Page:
This week marks the sixth anniversary of the Rana Plaza collapse in Bangladesh, in which 1,138 people were killed and thousands more injured. Fashion Revolution has been calling for transparency in the fashion industry ever since, with millions of people across the globe taking part.
“Fashion Revolution Week has been growing year on year. Brands, retailers and consumers are realising how important transparency is. It is driving accountability, which is eventually leading to the change we desperately need to see,” says founder and global operations director of Fashion Revolution, Carry Somers.
Sustainable fashion brands across the globe are using this week to host pop-up shops, events and talks to share their stories with an ever-more conscious audience.
In London, Fashion Open Studio is working with the likes of Vivienne Westwood, Christopher Raeburn and Elvis & Kresse to host presentations, talks and open workshops that put sustainable fashion practices in the spotlight.
The Lone Design Club has popped-up on Baker Street. Labelled “the antidote to fast fashion” it celebrates independent designers - some with brilliant sustainable stories such as Yala Jewellery, Asmuss and Marianes. There’s also menswear from Komodo and tailored swimwear from Riz, which has spent 10 years developing its range of shorts made from 100 per cent recycled plastics.
All of these events mean for most of us it doesn’t get much easier to get access to the people designing and making great clothes or an excuse to shop - more ethically - before payday.
The Transparency Index
However, these brands are the exception and the lack of concern for the safety and rights of the workers remains a huge problem today.
As such, Fashion Revolution publish an annual Transparency Index that reviews and ranks 200 of the biggest global fashion apparel brands and retailers according to how open they are about their supply chains.
This year is the first time any brand has scored more than 60 per cent in the index, but none score more than 65 per cent and the average score was just 21 per cent.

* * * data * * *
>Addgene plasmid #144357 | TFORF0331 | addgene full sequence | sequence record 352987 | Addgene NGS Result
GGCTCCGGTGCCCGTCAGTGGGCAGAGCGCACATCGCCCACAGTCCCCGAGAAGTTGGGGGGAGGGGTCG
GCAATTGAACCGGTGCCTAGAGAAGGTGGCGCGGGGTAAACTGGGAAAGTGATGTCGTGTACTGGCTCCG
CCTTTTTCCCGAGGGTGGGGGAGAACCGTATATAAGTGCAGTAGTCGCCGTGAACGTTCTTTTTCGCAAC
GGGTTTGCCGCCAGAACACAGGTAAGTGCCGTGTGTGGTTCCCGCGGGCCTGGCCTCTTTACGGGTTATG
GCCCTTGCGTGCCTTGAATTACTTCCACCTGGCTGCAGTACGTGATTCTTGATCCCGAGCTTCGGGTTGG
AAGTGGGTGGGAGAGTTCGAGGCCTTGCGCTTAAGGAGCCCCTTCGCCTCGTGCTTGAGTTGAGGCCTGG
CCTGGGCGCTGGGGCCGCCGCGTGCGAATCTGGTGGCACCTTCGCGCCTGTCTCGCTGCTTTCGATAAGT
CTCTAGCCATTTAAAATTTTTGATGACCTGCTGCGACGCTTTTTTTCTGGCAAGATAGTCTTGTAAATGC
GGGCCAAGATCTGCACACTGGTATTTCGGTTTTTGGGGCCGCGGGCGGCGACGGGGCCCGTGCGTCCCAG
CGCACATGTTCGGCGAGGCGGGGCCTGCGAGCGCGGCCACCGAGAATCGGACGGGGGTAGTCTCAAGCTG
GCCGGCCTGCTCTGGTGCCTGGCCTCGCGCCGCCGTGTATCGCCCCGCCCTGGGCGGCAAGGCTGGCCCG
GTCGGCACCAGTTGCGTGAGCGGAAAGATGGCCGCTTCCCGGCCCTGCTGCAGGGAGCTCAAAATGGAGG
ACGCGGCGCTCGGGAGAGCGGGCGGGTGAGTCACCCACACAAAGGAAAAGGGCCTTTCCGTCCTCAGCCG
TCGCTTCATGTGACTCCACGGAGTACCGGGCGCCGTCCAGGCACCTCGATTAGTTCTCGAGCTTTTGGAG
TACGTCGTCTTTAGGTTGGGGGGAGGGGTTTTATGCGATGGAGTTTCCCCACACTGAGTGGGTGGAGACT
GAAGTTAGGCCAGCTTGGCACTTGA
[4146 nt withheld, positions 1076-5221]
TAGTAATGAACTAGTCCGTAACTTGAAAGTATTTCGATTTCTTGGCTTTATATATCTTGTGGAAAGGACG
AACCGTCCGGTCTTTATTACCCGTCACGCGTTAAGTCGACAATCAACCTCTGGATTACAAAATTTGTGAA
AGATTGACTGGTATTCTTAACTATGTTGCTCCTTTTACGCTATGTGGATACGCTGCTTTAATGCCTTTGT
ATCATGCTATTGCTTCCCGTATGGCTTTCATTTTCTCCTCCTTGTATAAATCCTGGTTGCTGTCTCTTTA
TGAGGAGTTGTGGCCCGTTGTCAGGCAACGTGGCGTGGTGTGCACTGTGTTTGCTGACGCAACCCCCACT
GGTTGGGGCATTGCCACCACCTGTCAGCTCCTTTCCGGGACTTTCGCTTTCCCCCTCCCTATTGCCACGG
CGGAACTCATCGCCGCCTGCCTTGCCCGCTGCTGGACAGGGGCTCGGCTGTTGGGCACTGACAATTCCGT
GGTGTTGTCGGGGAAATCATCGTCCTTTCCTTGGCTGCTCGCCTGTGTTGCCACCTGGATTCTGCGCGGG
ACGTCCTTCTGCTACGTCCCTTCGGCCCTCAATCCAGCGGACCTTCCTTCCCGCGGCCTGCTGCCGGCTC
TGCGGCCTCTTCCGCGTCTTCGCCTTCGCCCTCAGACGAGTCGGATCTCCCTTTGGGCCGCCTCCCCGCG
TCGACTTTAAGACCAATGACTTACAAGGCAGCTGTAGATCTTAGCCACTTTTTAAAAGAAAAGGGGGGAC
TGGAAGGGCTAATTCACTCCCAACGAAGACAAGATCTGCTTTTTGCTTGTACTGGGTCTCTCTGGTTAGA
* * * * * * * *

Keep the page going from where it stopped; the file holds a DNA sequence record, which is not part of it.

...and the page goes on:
Adidas, Reebok, Patagonia, Esprit and H&M take top spots in the index by scoring the highest in the 61-70% range. The biggest movers in the index were Dior, Sainsbury's, Nike, New Balance and Marc Jacobs, but it must be said that though luxury brands are becoming less opaque, they still trail woefully behind, Tom Ford, for example didn't score any points at all.
Transparency doesn’t necessarily equal an ethical supply chain, but it is important because when companies publish this information it helps NGOs, unions and local communities to stand up to human rights and environmental issues. It gives otherwise invisible and silenced workers a platform to speak out.
“The global apparel and footwear industry accounts for eight per cent of the world’s greenhouse gas emissions, more than the airline and shipping industries combined, and expected to almost double by 2030, according to a recent report from Quantis,” says Sarah Ditty who compiled the report.
“Considering the urgent need to act upon the climate crisis, we were surprised that brands were not disclosing more information and data about their environmental impacts and strategies.”
So, this week especially, consider who made your clothes when you are getting dressed each day. Perhaps check out an event near you. Definitely be one of the hundreds of thousands of people who are asking their favourite brands #whomademyclothes on social media.
Such a simple question, such a huge possibility for change.
Lizzie Rivera is the founder of ethical lifestyle site: www.bicbim.co.uk. BICBIM is taking part in the LDC pop-up.